A Pulpit Is Not A Platform

By Dr. R. Scott Clark - Posted at The Heidelblog:

Since the early 18th century, American Christianity has been dominated by personalities. George Whitefield, the Wesleys, and Jonathan Edwards feature prominently in any narrative of the history of eighteenth-century American Christianity. When we think of the 19th century we think of figures such as Charles Finney. Twentieth-century American evangelicalism was dominated by the likes of Billy Sunday and Billy Graham. Many of those figures were not associated with any particular pulpit. They were traveling preachers. They developed a following. American evangelicals have tended to gather around personalities and platforms rather than around preachers and pulpits.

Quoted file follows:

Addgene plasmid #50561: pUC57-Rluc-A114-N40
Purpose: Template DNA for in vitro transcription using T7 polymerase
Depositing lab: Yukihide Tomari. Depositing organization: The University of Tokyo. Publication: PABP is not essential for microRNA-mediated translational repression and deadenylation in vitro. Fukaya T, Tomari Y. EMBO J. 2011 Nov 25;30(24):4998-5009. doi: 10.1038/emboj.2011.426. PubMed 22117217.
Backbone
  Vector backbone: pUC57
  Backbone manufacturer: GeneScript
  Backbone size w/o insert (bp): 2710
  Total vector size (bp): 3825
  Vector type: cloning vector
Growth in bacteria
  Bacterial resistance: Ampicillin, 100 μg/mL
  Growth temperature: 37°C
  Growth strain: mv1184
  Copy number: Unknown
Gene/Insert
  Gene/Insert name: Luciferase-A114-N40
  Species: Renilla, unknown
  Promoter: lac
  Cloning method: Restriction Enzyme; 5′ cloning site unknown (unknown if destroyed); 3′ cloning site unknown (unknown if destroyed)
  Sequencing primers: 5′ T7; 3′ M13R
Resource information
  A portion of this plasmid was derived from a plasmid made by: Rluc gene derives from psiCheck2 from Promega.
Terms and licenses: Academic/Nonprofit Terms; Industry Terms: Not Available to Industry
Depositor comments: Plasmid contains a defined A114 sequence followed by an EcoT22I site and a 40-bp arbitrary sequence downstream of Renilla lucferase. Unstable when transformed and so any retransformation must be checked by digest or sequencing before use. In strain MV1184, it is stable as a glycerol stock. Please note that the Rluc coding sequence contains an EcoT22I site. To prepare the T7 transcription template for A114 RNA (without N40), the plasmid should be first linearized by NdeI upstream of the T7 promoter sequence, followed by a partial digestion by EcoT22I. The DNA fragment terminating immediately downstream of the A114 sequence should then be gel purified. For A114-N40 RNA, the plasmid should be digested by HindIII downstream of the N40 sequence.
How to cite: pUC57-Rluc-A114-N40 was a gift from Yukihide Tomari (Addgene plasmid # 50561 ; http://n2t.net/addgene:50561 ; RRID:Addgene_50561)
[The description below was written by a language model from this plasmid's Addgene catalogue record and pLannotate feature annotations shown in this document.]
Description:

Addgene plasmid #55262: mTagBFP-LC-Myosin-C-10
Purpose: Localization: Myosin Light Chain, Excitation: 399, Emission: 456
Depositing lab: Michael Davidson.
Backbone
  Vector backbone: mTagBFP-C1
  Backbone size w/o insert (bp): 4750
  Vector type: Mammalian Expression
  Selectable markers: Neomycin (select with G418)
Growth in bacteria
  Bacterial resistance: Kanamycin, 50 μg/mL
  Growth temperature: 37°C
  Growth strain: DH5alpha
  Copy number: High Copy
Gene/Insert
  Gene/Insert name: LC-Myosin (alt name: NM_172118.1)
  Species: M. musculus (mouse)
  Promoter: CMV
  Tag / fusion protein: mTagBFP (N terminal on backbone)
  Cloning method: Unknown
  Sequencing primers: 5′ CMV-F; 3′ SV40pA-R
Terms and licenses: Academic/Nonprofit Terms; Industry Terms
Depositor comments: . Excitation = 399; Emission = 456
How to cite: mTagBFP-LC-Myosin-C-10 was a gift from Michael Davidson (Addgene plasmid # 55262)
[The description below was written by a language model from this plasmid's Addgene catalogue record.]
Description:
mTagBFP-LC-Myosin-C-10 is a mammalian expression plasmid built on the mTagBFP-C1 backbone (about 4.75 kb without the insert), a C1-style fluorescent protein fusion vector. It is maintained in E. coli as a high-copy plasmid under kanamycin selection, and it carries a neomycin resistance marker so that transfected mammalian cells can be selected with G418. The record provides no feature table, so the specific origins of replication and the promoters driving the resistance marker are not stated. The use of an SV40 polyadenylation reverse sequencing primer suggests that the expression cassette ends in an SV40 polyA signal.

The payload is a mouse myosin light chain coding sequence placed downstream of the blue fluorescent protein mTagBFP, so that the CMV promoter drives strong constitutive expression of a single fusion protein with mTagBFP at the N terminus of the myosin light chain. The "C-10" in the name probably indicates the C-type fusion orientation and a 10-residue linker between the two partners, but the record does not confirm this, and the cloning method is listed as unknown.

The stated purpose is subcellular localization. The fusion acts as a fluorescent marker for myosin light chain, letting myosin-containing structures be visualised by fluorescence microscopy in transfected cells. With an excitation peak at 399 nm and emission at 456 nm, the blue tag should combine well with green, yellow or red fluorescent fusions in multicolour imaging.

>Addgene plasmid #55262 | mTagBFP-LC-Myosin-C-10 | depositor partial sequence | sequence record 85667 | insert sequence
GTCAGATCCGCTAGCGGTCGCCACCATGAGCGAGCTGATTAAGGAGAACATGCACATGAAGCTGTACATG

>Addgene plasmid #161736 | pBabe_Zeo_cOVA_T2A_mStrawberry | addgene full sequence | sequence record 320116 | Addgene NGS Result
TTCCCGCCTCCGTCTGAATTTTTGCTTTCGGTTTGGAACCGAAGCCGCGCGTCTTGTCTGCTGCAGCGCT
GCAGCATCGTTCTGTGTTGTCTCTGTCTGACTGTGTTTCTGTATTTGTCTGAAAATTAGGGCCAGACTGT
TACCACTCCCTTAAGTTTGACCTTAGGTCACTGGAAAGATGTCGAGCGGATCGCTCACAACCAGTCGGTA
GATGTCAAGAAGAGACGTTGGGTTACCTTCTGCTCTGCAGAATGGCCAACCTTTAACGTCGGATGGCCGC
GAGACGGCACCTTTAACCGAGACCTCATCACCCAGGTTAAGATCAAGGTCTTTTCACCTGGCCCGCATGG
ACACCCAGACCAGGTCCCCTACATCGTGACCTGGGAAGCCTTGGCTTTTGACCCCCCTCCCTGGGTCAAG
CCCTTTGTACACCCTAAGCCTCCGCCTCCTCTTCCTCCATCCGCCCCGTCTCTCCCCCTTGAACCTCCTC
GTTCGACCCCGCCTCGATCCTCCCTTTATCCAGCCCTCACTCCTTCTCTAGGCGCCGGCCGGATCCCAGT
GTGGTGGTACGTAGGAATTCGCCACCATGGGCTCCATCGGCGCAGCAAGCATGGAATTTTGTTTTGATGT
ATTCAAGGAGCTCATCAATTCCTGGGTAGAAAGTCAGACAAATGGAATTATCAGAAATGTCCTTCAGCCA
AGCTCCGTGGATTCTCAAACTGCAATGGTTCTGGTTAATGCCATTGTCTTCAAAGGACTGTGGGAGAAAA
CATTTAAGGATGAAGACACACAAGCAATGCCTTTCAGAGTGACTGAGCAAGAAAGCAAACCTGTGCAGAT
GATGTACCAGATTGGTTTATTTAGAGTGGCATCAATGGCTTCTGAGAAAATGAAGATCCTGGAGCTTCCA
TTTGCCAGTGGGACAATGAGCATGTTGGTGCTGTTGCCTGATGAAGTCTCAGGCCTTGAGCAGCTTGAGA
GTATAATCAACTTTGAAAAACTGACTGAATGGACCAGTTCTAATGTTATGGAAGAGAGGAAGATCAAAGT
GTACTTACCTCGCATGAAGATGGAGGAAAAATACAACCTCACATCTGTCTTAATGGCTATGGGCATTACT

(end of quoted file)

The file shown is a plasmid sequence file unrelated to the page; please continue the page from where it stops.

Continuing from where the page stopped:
We know what a literal platform is: it is raised surface on which a speaker can stand in order to be heard. It is a stage. It highlights the speaker, the personality. A platform has sound and lighting technology, designed to highlight the speaker. The platform has room enough for the speaker or entertainer to walk about (with a follow-spot) and to engage the audience dramatically.

A pulpit, however, is another thing. It too is raised. Depending upon when it was built, it may even have a sounding board above it, in order to help project the sound of the preacher’s voice out to the congregation. That was sixteenth-century sound technology. Unlike the platform, however, the pulpit was designed to highlight neither the preacher nor his personality. Unlike the stage or platform, the pulpit is a single-use piece of furniture. It is designed to facilitate the preaching of the Word. In architectural terms, a true pulpit is not just a lectern placed on a stage. It is at the top of a short flight of stairs. It has a door. The pulpit is a box. By design, once the minister enters the pulpit there is no place for him to go and nothing for him to do but one thing: preach the Word.